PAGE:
Erika Frankel most recently produced “The Home Team” (SXSW, AFI DOCS 2014), “Annie: It’s the Hard Knock Life” (PBS 2013) and “Frontrunners” (SXSW, Oscilloscope 2008; Sundance Channel 2010). She has produced several specials, episodes and segments for various PBS series, including “American Masters” and “NOVA scienceNOW.” “King Georges” is her directorial debut. (Press materials)
“King Georges” will premiere at the 2015 DOC NYC Film Festival on November 16.
W&H: Please give us your description of the film playing.
W&H: What drew you to this story?
EF: I grew up outside of Philadelphia and had always known of Perrier and Le Bec-Fin and how they had drawn people to the city for over four decades. So when he announced he was planning to close the restaurant in 2010, I knew it was going to be such a major loss for the city, but also for the food world. I thought, “Someone needs to film this for history’s sake!” It was like having the opportunity to capture Michelangelo in action before he retired.
W&H: What was the biggest challenge in making the film?
W&H: What do you want people to think about when they are leaving the theater?
EF: “King Georges” is a film about passion, perfection and the forces of time and change, so I hope people can relate to those themes and find something in Georges’ story that resonates with them and makes them think about their own journey in a different way.
W&H: What advice do you have for other female directors?
EF: I love the story that [cinematographer and director] Ellen Kuras tells about wearing dresses and feminine clothes around New York City while she was filming “I Shot Andy Warhol” because she wanted people passing by to get used to the image of a woman in a dress behind the camera, on a dolly and doing things that we are more used to seeing men do.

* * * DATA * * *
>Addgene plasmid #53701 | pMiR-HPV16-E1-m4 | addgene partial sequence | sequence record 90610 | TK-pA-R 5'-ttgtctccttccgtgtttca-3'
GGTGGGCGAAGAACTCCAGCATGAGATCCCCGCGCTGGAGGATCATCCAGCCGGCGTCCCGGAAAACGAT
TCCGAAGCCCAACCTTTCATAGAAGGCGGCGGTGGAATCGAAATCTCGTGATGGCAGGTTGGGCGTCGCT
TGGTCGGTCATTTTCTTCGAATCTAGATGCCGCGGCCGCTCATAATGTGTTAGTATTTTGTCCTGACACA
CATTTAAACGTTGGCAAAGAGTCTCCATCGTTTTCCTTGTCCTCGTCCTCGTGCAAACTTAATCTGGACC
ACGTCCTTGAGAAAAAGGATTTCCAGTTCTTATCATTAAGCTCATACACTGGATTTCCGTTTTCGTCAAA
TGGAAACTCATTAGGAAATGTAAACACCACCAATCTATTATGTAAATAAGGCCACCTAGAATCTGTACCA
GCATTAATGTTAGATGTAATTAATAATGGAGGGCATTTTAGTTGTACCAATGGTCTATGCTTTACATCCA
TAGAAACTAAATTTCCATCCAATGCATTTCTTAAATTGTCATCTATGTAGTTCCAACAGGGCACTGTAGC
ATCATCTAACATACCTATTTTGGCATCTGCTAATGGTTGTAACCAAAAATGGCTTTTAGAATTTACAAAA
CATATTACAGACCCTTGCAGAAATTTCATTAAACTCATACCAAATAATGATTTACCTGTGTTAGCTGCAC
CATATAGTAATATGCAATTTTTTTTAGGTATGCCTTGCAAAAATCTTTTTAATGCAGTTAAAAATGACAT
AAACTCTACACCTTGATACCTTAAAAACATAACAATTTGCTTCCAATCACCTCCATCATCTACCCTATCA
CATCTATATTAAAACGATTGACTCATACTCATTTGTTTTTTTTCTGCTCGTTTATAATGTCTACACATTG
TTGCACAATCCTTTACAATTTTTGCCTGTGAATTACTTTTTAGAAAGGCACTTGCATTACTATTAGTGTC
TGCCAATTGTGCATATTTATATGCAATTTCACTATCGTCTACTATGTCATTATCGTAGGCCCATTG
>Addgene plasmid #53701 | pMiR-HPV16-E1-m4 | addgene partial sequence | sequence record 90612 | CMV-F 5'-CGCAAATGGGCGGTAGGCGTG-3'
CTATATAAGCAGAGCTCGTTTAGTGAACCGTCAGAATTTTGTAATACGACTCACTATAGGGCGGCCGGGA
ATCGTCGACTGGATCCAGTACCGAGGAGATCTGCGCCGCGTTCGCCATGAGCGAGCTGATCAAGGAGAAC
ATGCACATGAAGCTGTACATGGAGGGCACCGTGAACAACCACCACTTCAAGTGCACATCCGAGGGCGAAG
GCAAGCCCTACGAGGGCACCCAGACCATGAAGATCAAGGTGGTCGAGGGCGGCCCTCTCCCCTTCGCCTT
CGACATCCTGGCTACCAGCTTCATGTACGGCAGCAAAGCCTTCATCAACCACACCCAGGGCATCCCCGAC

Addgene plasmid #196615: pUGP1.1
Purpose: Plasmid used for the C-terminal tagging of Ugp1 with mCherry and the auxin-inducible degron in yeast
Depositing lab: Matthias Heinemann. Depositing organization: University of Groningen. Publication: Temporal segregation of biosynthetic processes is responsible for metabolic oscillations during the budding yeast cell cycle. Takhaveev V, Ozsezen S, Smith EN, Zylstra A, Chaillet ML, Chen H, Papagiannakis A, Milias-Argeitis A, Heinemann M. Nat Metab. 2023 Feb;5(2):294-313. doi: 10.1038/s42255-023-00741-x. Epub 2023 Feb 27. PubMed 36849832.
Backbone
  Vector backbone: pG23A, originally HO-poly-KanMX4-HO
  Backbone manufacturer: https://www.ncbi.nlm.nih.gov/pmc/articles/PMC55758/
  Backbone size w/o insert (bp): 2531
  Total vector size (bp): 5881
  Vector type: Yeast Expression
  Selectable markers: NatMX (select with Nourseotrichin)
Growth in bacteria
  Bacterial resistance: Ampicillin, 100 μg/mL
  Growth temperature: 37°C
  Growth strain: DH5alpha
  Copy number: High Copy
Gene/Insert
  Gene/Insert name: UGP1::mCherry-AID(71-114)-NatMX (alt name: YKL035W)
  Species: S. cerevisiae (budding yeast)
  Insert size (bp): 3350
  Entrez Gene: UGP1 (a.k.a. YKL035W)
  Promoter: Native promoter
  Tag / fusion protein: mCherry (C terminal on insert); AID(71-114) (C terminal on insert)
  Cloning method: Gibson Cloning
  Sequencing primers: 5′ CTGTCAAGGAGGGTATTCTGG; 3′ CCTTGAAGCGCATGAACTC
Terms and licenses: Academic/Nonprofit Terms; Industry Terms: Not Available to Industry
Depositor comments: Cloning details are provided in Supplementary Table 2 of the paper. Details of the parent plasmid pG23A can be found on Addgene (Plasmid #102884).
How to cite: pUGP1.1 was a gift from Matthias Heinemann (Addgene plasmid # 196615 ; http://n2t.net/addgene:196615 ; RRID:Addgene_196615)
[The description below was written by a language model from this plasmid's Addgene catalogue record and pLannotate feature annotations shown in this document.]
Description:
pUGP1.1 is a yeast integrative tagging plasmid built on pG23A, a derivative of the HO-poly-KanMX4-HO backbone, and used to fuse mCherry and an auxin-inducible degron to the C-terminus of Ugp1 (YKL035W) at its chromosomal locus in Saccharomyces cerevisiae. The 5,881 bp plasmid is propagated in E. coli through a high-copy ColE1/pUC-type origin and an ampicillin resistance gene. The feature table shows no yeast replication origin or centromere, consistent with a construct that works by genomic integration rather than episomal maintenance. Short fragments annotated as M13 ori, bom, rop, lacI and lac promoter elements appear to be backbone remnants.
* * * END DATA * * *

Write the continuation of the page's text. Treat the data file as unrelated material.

So I’d say to women — and men too — find work you believe in, work hard and be bold. You might break some stereotypes along the way.
W&H: How did you get your film funded? Share some insights into how you got the film made.
EF: I begged, borrowed and stole. It’s hard to get a film about an artist funded. All I can say is, if you believe in your story and think you have great material, make it happen however you can.
W&H: Name your favorite woman-directed film and why.
EF: Just one?! Mary Harron’s “American Psycho,” Amy Heckerling’s “Clueless” and Sofia Coppola’s “Lost In Translation.” All of them have such entertaining characters and are so visually pleasing.
And if I can sneak in some TV, my husband and I loved everything about Jill Soloway’s “Transparent” — the writing, the acting, the style and the music — so much that even though we could have binge watched it on Amazon in a few hours, we decided to watch one episode a week so that we could savor each one.